Medical terms in the field of hair transplantation

Very often, we notice some confusion about the technical terms in the consultations. We will try to describe the most important terms as simple as possible:

Graft:
When you look more closely at your partner’s scalp, you will notice that more than one hair can often grow out of a hair canal. Each hair from the canal has its own root in a particular skin depth. All the hair from a canal, along with its roots, is called a graft. The doctor always takes out grafts and never single hair from a hair canal.

Hair follicles:
These are two layers that surround the hair roots. They ensure the attachment of the hair to the skin. One can imagine the hair follicle as a skin-hose, which determines the growth direction of the hair-shaft by its slight inclination. Thus, different curvatures of the hair follicles can be found in different hair types. The glands which produce sebum and odor are found here. There are tiny muscles set in there, which can pull up the hair (goose bumps). Many nerve fibers also end in hair follicles, which serve the sense of touch.

Hair root:
The portion of hair that lies within the skin. It is about three millimeters deep and lies in the skin of the leather, but it can also extend into the subcutaneous fat. The lower end is thickened like a bulb and is called a hair bulb.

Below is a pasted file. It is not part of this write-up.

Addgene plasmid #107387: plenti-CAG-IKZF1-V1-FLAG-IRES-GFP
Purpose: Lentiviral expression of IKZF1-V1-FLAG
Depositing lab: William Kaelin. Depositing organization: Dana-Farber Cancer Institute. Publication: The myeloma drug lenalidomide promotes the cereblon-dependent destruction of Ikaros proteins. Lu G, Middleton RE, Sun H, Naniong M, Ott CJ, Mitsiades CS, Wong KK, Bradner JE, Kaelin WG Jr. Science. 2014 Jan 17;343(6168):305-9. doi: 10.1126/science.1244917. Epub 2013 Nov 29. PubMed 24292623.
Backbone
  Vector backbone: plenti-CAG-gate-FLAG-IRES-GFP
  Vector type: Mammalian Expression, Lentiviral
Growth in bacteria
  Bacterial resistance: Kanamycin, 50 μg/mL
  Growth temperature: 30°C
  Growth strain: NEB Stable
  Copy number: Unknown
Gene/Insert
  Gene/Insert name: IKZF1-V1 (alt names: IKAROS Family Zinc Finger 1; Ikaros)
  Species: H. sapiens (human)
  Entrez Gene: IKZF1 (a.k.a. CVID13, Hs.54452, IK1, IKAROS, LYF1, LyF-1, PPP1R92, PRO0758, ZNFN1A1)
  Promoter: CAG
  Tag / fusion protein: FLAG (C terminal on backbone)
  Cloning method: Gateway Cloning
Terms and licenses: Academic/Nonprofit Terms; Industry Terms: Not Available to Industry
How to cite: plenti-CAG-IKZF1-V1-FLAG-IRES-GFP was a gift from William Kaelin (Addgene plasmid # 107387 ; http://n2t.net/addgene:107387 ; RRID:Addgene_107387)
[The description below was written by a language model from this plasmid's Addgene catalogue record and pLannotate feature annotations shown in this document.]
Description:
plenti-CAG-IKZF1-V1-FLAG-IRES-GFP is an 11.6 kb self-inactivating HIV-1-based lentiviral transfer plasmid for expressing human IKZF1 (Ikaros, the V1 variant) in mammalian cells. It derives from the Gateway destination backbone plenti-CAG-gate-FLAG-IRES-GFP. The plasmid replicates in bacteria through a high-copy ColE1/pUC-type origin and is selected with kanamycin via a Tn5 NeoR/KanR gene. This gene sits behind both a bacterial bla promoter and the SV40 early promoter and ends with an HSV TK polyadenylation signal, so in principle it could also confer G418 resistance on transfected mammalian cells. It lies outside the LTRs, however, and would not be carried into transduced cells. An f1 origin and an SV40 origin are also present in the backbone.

Due to the different curvature of the hair follicle and different depth of the hair roots within the skin, the FUE technique is a blind process, which requires high precision and experience of the hair surgeon.

FUE:
Follicular Unit Extraction = Obtaining Follicular Units (Grafts)
This is also referred to as a single hair method.

Local anesthesia:
Local anesthetic. This is done twice during the procedure. Once in the donor area and once in the reception area. Each last about 4 hours. It is performed superficially with a very thin cannula and has the same circumference as a cannula with which diabetics inject insulin. The feeling of pain is therefore tolerable.